Sunday, March 28, 2010

Review of The Wild Zone by Joy Fielding

From Globe and Mail (Toronto) --

Wild at heart, stupid in head --

Reviewed by Michelle Berry --
Mar. 05, 2010 --

Joy Fielding's latest novel, The Wild Zone, begins as a joke (there are three men, Jeff, Tom and Will, in a bar) and it also begins with a joke. The very first sentences: “This is how it starts. With a joke. ‘So, a man walks into a bar,' Jeff began, already chuckling.”

The thing is, Fielding's newest novel is anything but a joke. It is serious, disastrous stuff. Full of violence and mayhem and seriously angry and disturbed people.

Jeff, Will and Tom are in a bar, The Wild Zone (the motto is, “Proceed at Your Own Risk”), and they make a bet: Who can be the first to seduce the sad-looking female in the near booth? Who can take her home? These three completely different personalities – Jeff is handsome and rugged, calm but powerful; Will is shy (a PhD student in philosophy) and quiet; and Tom is the crazed, discharged-from-the-army guy – have three very dissimilar approaches to the bet. However, it's amazing how much they have in common.

Suzy, the “bet,” isn't as innocent as she first seems. She draws these men into her life easily, each one competing for her attention for his own reasons, each one sucked into the vortex of her subtle charm. Actually, nothing is subtle in the book. The sex is wild and violent, the drinking and drugs are intense, the violence is gory and detailed.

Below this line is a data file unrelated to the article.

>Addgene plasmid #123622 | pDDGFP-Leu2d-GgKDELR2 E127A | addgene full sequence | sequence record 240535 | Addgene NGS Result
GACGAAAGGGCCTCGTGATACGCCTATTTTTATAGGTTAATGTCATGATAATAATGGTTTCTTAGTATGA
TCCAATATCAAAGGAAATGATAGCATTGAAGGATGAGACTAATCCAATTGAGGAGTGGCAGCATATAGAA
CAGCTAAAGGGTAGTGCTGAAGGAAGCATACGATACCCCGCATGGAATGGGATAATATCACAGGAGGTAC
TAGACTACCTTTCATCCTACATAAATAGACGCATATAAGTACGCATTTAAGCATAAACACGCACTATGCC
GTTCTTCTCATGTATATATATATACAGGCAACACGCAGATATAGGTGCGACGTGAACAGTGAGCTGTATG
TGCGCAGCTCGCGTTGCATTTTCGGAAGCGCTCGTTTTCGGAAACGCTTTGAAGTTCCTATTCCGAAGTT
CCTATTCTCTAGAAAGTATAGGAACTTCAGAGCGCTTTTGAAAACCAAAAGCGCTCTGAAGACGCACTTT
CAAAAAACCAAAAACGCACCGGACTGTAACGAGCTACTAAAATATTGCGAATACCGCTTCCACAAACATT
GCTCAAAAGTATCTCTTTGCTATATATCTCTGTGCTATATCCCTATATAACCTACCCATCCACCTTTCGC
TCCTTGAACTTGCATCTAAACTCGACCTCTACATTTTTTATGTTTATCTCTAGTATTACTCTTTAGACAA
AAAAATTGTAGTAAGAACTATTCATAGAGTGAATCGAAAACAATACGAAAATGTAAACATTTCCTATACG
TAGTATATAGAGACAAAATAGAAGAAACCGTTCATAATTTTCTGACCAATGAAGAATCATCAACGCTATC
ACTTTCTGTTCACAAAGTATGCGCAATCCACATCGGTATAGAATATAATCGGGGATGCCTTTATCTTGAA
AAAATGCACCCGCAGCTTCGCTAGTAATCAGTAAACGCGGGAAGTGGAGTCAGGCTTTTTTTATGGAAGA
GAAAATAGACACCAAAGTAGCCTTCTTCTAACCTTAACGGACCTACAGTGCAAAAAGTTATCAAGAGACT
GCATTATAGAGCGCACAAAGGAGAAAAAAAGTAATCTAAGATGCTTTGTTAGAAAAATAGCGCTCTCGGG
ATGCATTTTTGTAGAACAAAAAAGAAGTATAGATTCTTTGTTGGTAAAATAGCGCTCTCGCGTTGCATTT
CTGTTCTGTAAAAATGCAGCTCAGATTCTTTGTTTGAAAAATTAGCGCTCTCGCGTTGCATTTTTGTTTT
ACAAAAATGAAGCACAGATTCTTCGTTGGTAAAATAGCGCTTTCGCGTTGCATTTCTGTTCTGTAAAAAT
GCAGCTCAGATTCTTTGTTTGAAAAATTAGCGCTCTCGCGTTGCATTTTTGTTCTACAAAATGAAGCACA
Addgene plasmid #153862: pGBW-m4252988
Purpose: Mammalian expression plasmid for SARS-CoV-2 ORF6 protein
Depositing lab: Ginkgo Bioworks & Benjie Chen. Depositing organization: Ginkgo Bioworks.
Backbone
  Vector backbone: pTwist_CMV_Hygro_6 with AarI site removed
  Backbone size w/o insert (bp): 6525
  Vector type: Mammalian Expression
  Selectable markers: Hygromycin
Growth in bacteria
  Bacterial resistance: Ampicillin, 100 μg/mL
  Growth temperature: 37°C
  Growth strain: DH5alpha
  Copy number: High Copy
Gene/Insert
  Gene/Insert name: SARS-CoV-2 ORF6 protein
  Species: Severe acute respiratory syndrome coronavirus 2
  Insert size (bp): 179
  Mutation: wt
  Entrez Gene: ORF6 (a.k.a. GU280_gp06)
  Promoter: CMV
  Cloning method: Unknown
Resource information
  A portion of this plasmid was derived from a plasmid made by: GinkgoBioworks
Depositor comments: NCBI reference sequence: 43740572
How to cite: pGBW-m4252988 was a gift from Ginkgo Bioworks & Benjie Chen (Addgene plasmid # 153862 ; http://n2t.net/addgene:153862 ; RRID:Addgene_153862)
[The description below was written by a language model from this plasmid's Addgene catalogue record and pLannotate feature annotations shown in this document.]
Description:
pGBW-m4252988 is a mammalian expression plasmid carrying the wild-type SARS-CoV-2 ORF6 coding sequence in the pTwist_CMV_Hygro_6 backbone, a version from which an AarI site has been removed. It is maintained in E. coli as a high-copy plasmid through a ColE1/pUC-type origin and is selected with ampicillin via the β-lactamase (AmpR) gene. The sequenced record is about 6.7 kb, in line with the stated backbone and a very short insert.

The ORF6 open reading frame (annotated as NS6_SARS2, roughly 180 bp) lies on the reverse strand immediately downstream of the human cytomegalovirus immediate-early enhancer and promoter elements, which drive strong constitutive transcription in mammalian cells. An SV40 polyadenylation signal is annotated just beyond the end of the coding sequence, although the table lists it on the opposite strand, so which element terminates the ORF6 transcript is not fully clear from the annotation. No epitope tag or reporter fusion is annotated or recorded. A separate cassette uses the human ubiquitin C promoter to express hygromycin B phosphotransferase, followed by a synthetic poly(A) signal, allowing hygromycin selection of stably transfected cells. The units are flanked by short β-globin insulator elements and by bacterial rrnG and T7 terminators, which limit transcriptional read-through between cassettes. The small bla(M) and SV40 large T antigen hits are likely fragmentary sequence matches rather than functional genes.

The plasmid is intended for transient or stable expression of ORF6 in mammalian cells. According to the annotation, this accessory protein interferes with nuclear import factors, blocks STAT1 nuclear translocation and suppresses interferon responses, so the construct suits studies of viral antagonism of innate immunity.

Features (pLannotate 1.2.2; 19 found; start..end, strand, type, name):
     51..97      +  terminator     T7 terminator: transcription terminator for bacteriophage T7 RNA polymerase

Well, it is a thriller. This is what Joy Fielding is known for, what she's good at. And although the story is more than compelling (the jacket sucked me in), there is definitely something missing in the telling of it. The writing is raw, but the characters are all stereotypes: Tom, the violent ex-army guy, is the Incredible Hulk on steroids; his anger seeps from every pore. Jeff, his best friend, is much better looking and gets the girl, and everyone else is somehow doing well in life, even though Tom doesn't think anyone deserves it. So what does he do? He rapes an Afghan girl and is dishonourably discharged from the army. Of course, it's everyone else's fault.

And Jeff – well, he is far too good-looking, too calm and too in control. He has the perfect girlfriend, a good life. But he is so horribly macho that he will induce your gag reflex. Everything for Jeff is about sex – violent sex, sex that's good for him – and his body. Finally, there is Will, your typical student, shy, insecure and not good with girls.

Stereotypes are okay, especially in genre fiction. It's like fast food: You go back again and again because you know what to expect and you know what you'll get. But when all the characters are dimensionless and unlikable (there isn't one character I feel for), the twisted and interesting plot falls flat. Why do all these men end up helping Suzy? There isn't anything interesting about her. She isn't even nice. Is it possible to have suspense if your reader doesn't care what happens to the characters?

I guess it is possible, because The Wild Zone is a strangely compelling read. As Lynn Crosbie said in her review of Fielding's Heartstoppers, creating a story that forces someone to read until the end is an “enviable artistic achievement.” She is absolutely right. It's extremely hard to glue your readers to the page. But The Wild Zone does compel you to read on.

Is it just the violence and sex that keep you reading? Perhaps this is why Joy Fielding is a bestseller-list author. Perhaps this is her lurking talent: She sucks you in with end-of-chapter cliffhangers, violent results and wild sex. Maybe then, it doesn't matter if all the characters are idiots. After all, this is a thriller and, as with all thrillers, there is that twist at the end that forces you read until the very last sentence.